Public health officials say thousands of football fans may be at risk from the disease, which can cause excruciating joint pain and haemorrhagic fever
With around three million tickets sold for the World Cup, around half a million football fans are expected to go to Brazil in June and July this year.
Many of the English contingent may be expecting sunburn or heatstroke to be their biggest health concerns.
But Simon Hay, professor of Epidemiology at Oxford University, says World Cup fans may be at risk from a far more serious problem.
Dengue fever is endemic in parts of Brazil, particularly in the northeast. There were 1.4 million cases nationwide last year.
Scientists working with Prof Hay have identified nine of Brazil’s stadiums as being in dengue-plagued areas.
“Dengue fever could be a significant problem in some of the tournament locations, and preventive measures are needed,” Prof Hay writes in the journal Nature.
“Fifa, the Brazilian authorities and the World Cup sponsors must use their influence and experience to communicate the risk.”
The season for dengue fever usually ends in May, a month before the World Cup is due to begin.
But the northeast of Brazil is experiencing a heatwave, and public health officials warn that the mosquito breeding season may extend through the World Cup.
The north-eastern cities of Natal, Fortaleza, Recife and Salvador will host 21 games between them, including Germany vs Portugal, Spain vs the Netherlands and potentially, several England games.
England’s first game against Italy will be held in the humid setting of Manaus, in the Amazon rainforest.
If England finish top of their group, they will play the runners-up from Group C in Recife’s Arena Pernambuco on June 29.
Should they win that game, their quarter-final will be held in Salvador’s Arena Fonte Nova six days later.
If they finish second, their quarter-final will be held in the Estadio Castelao in Fortaleza.
Climate researchers from the University of Reading say there is a 60 per cent chance of an El Nino event during the World Cup, which could cause heatwaves and drought in Brazil.
El Nino is characterised by higher sea temperatures in the Pacific Ocean.
It usually causes high amounts of rain, leading to floods on the west coast of North America.
But in South America, it can cause drier and hotter weather and create the ideal breeding conditions for mosquitoes.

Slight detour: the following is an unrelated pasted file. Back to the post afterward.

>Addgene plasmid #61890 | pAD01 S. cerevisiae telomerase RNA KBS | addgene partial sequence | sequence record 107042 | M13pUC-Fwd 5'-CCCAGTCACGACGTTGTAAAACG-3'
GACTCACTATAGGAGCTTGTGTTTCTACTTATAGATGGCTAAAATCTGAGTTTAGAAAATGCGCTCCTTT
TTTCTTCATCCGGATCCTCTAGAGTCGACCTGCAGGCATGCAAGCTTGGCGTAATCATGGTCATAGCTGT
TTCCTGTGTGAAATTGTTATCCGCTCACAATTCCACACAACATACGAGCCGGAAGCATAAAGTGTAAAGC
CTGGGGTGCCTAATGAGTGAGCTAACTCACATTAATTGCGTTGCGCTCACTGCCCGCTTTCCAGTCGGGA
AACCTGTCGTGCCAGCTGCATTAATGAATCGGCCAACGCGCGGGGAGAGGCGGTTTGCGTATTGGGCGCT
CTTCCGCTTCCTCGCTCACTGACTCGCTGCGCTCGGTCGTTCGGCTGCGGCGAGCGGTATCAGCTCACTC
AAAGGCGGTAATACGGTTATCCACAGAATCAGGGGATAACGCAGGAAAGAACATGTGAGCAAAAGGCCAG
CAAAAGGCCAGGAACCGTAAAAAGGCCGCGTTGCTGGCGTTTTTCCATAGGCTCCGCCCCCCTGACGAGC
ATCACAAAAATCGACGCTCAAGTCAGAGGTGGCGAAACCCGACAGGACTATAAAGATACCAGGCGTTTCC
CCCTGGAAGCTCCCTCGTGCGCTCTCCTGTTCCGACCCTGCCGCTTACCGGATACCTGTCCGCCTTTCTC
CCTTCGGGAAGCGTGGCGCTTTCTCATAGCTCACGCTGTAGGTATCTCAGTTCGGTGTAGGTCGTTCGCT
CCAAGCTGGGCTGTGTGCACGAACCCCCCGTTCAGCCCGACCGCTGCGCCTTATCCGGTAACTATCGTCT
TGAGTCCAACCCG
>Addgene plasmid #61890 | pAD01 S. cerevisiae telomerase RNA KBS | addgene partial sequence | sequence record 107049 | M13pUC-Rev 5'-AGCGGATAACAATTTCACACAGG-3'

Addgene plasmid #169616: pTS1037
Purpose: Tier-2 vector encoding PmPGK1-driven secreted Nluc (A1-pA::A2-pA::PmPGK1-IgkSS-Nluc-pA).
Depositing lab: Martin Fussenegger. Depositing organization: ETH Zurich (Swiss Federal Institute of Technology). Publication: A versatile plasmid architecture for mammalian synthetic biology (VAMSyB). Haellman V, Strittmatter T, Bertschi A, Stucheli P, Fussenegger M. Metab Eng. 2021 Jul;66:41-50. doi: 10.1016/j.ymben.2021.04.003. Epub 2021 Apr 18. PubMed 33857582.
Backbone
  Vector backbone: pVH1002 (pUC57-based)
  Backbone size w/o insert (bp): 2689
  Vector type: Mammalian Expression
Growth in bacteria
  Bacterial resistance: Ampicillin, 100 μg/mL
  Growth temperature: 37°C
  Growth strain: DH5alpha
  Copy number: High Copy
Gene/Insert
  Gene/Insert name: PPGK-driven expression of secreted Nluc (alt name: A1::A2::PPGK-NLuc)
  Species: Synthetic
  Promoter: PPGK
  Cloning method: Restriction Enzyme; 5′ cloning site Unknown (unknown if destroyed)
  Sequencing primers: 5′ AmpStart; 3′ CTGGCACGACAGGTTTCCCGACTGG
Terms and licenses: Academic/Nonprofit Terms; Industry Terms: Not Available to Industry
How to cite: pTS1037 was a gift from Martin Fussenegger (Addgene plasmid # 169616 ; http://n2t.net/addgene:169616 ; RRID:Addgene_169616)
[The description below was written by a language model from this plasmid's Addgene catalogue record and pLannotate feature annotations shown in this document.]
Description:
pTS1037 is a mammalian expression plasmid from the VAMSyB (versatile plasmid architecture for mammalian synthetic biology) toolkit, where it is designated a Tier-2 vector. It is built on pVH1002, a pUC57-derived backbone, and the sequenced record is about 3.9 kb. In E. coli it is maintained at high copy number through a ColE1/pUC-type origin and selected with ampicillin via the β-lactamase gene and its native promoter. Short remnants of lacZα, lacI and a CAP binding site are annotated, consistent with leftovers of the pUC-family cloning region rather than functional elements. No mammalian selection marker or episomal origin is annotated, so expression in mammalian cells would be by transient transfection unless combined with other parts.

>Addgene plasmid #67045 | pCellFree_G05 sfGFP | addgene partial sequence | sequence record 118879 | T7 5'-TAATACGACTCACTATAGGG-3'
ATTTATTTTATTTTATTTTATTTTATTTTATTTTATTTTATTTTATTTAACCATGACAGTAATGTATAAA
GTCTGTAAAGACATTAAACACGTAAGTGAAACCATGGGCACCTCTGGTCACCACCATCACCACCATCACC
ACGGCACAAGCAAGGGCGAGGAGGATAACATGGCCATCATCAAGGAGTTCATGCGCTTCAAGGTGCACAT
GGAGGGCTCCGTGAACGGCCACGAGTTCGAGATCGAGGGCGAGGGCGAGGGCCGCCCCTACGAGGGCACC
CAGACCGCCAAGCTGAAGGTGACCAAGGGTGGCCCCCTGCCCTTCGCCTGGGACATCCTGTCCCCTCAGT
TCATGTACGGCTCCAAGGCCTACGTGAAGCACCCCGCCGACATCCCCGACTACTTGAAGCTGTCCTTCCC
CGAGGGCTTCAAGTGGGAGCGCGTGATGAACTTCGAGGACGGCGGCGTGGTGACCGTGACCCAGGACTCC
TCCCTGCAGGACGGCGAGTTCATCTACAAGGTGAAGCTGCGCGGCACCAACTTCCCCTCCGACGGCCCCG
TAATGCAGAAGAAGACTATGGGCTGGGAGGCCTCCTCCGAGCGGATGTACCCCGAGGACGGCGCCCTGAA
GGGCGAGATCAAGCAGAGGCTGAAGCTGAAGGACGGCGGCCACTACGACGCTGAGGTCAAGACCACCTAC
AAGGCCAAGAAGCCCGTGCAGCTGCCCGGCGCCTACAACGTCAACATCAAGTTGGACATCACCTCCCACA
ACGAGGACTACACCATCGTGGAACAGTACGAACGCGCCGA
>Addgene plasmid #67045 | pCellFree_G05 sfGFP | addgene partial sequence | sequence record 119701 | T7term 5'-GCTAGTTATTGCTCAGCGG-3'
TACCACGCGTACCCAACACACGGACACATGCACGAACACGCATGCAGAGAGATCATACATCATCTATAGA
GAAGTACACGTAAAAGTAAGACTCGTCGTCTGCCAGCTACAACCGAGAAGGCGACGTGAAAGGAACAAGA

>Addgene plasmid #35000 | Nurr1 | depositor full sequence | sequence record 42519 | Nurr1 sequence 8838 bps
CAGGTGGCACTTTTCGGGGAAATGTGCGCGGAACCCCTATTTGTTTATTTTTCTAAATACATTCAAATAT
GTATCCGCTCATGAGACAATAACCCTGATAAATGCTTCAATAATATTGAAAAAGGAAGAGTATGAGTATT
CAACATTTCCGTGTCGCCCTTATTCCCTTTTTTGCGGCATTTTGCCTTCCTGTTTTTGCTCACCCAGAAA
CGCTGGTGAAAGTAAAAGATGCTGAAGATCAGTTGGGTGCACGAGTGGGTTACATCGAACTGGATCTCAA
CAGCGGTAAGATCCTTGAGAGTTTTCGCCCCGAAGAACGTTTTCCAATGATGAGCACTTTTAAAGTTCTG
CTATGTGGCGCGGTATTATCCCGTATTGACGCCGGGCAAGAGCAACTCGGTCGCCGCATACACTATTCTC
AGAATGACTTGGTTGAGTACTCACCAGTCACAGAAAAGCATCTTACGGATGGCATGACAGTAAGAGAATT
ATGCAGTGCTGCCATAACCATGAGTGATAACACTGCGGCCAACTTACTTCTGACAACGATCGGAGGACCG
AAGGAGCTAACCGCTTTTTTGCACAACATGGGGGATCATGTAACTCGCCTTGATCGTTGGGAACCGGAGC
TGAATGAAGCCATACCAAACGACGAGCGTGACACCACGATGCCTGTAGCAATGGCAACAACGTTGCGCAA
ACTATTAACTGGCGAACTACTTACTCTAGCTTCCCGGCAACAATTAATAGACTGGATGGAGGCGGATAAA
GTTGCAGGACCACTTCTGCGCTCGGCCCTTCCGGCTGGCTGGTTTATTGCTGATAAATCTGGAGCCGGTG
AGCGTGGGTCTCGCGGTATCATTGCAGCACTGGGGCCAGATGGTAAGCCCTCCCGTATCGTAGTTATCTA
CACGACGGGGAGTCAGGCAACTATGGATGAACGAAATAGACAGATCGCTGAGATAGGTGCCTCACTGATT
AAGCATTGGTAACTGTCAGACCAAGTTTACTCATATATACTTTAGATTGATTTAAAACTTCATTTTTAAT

Dengue fever is a viral infection that usually produces a severe fever and high temperature, among other symptoms that may require hospitalisation.
The disease has a simple stage and a severe stage that affects around five per cent of sufferers.
It can cause seizures and excruciating joint pain, explaining why dengue is also known as “break bone fever”.
The virus has five separate subtypes, with subsequent infection by another type more likely to lead to severe symptoms, such as the life-threatening dengue haemorrhagic fever.
It is transmitted by female Aedes aegypti mosquitoes, which bite during the day and lay their eggs on stagnant water.
There is no cure or vaccine, so public health bodies in Brazil have tried to reduce the threat of Dengue fever using insecticides and larvicides, and by targeting the areas of water on which mosquitoes breed.
But there may be a novel solution on hand in time for the World Cup.
British biotec company Oxitec has created a mosquito with a modified gene that can only be kept alive with the antibiotic tetracycline. The modified males are released to mate with the wild female population. Their offspring is unable to survive without antibiotics.
Brazil has, for the past two years, conducted a trial of the genetically modified mosquitoes in Bahia state.
Brazilian firm Moscamed released the world’s largest ever swarm of GM mosquitoes in Jacobina, a town in Bahia, last month.
“We need to provide alternatives because the system we have now in Brazil doesn’t work,” said Aldo Malavasi, the president of Moscamed.
“We have thousands and thousands of cases of dengue and that costs a lot for the country. People are unable to work.”
The company has reported a 90 per cent drop in wild Aedes aegypti mosquitoes in the town so far.